For anyone who has spent time optimizing Web sites for Google search, you know that short keywords were always the most valuable. However in paid search, they were also the most expensive - as brands compete aggressively for the same keywords that best describe their business. That offered great opportunity for small to medium size businesses to compete with major brands by optimizing 'long-tail' keywords or phrases to attract customers.
Long-tail in keyword search is basically an expansion of high volume keywords to include numerous combinations and permutations by adding additional words to a phrase. These phrases individually are unlikely to account for a great deal of searches, but when taken as a whole, can provide significant traffic.
The advantage of using long-tail is a highly effective strategy, since searchers entering long-tail searches in Google are arguably further along int the 'buying cycle,' so conversion rates can be higher. For instance, if a SEO (search engine optimization) firm was to be found, the keywords "search engine optimization firms" would bring up results for the top competitors in the field.
From this search, you can see that "Fathom SEO" firm ranked second in a Google SERP (search engine result page).
However for a search firm that specializes in the travel industry, the longer keyword phrase "search engine optimization firms travel industry" would allow for DataFlurry.com to compete with Fathom for customers that want a SEO firm that specializes in travel.
Google's most current algorithmic iteration and its launch of "Instant Search" or 'streaming search' has switched things up a bit in this regard. It appears that the new feature favors shorter keyword searches by suggesting to the searcher what they might be looking for before they stop entering - whereby, longer keyword strings might drop off in favor of those that ranked higher with fewer keywords.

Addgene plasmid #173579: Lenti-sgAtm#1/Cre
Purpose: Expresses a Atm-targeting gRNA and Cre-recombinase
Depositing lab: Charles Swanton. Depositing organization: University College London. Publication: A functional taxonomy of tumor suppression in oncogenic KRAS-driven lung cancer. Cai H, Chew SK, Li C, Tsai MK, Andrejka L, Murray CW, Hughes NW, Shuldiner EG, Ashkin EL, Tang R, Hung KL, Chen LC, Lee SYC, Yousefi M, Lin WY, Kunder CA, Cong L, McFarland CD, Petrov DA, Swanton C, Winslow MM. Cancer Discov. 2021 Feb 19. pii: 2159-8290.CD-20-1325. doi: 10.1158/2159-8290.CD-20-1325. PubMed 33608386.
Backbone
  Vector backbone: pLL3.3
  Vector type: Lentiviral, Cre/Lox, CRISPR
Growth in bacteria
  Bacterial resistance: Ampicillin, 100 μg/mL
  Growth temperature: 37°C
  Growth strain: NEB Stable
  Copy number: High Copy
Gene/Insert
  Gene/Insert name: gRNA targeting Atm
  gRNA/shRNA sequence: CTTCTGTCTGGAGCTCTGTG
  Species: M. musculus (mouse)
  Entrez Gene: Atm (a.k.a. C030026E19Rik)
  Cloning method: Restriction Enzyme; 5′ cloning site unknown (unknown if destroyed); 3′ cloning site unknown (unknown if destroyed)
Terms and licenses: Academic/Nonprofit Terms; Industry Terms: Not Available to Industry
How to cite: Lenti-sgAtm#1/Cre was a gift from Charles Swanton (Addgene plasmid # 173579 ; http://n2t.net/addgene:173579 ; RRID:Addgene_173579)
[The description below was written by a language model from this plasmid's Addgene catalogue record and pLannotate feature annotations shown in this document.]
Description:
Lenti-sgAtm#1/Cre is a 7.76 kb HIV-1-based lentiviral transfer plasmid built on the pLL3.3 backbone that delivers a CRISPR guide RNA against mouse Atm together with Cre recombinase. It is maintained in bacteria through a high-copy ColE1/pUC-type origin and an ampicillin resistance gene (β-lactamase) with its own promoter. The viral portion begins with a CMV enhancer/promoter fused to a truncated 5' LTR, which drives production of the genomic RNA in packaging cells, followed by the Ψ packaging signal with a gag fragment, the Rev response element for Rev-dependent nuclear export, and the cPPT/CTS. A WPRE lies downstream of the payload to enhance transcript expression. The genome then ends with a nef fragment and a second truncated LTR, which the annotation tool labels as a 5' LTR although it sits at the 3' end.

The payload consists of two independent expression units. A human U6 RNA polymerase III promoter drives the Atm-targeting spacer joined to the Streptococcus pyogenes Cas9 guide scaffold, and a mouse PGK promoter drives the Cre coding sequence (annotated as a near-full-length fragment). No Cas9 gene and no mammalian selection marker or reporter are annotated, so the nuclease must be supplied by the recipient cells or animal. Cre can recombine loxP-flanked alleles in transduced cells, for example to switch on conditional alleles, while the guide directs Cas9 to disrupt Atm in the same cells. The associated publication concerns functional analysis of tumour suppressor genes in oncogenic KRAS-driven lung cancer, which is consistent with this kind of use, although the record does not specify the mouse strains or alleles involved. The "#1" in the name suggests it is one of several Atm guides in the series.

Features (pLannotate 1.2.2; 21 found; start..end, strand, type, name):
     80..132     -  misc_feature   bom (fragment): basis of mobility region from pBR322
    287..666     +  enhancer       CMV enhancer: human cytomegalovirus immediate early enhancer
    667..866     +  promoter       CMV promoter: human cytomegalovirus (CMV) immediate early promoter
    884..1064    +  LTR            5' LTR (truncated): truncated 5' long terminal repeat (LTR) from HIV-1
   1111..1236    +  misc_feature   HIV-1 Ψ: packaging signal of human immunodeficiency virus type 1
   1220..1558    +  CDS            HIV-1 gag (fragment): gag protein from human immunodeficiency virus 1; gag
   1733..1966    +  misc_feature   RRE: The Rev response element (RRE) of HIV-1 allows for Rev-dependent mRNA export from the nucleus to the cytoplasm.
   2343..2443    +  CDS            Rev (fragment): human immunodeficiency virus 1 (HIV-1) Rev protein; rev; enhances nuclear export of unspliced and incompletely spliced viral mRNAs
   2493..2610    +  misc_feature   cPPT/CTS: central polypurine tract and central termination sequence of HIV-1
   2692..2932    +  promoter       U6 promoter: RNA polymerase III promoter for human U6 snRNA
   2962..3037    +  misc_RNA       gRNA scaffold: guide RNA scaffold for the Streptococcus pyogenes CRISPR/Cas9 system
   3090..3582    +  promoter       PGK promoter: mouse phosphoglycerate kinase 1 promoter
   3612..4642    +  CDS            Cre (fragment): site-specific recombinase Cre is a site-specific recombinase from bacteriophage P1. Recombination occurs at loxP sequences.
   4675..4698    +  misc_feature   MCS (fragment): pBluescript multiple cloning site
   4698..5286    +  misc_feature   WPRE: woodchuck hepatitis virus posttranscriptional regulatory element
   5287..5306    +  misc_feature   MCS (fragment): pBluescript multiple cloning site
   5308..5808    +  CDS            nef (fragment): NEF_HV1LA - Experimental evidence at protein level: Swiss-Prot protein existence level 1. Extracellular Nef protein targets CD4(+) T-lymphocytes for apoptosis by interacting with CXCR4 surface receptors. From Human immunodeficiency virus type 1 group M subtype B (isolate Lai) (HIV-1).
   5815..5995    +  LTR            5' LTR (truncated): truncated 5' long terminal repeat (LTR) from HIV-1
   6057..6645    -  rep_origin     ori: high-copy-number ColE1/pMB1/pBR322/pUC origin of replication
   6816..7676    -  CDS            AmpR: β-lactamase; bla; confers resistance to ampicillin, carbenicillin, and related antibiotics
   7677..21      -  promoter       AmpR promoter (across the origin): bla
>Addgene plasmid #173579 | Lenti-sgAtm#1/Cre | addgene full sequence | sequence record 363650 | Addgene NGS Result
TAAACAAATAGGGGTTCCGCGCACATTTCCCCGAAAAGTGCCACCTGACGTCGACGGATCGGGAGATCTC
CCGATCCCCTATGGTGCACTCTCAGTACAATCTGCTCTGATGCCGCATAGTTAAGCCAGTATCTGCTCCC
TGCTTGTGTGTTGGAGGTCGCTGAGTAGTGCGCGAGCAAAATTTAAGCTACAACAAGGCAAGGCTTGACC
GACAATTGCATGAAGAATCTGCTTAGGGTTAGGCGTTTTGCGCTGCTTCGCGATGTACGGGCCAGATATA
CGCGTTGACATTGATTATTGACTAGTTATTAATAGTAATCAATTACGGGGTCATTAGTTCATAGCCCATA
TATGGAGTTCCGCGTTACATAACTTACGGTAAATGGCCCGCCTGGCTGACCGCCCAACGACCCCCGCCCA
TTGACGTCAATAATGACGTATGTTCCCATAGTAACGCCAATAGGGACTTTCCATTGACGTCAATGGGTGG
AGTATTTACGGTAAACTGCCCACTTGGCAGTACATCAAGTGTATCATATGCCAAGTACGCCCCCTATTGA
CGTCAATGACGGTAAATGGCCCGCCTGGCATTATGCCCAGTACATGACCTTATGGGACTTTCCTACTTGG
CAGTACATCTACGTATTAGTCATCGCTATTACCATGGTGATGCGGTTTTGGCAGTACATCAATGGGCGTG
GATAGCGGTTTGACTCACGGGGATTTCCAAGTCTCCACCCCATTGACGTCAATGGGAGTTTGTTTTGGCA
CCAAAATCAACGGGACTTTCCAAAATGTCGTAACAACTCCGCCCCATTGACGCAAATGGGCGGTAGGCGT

Some indicate that this move may have ulterior purpose. According to Adam Bunn, at Greenlight Search in the UK, he questions Google's motives. "Given the 'longtail' is becoming increasingly important, with search queries, the cost-per-click (CPC) Google can charge for 'longtail' keywords is significantly lower than the that on one or two keyword search queries, (hence), the more people search for 'longtail' search queries, the less many Google can charge the advertiser," says Bunn.
In a Computerworld post, Google's reported response appeared to try to counter this negativity.
Google's co-founder Sergey Brin gives Bloomberg's Cris Valerio his spin on the company's roll our of Instant Search.
Interesting debate for those that make a living trying to stay in sync with Google's 'algo' changes and attend to clients who don't want to see their brands slip in the Google rankings.
According to a NY Times report, "since ads show up before people finish typing queries, it could be more challenging and expensive for (brands) to pick keywords that catapult their sites to the top results."
Brent Hodgson, an Internet marketing consultant with Melbourne-based Market Samurai understands the need to adjust to Google's new feature. "It wasn’t a catastrophe - as some have suggested - it would need a reassessment by key stakeholders," noted Hodgson.
Instant search is a boon to big brands, who now have even less to worry about. In stead of favoring 'longtail' keyword phrases, companies like 'Amazon' and 'Apple' actually benefit as result of the first "key letters," versus "keywords." Since Google suggests search results the moment you type in a letter, Hodgson provides the following example: Type 'a' and you'll see "Amazon," add a 'p' and you get "Apple," he said in an email. “Sites that rank well for short search strings will get seen more often, and will get clicked more often.”
So in my estimation, companies favoring long-tail searches might be waiting a lot 'longer' than ever to see a return on a dated strategy that might not get them found on future Google searches.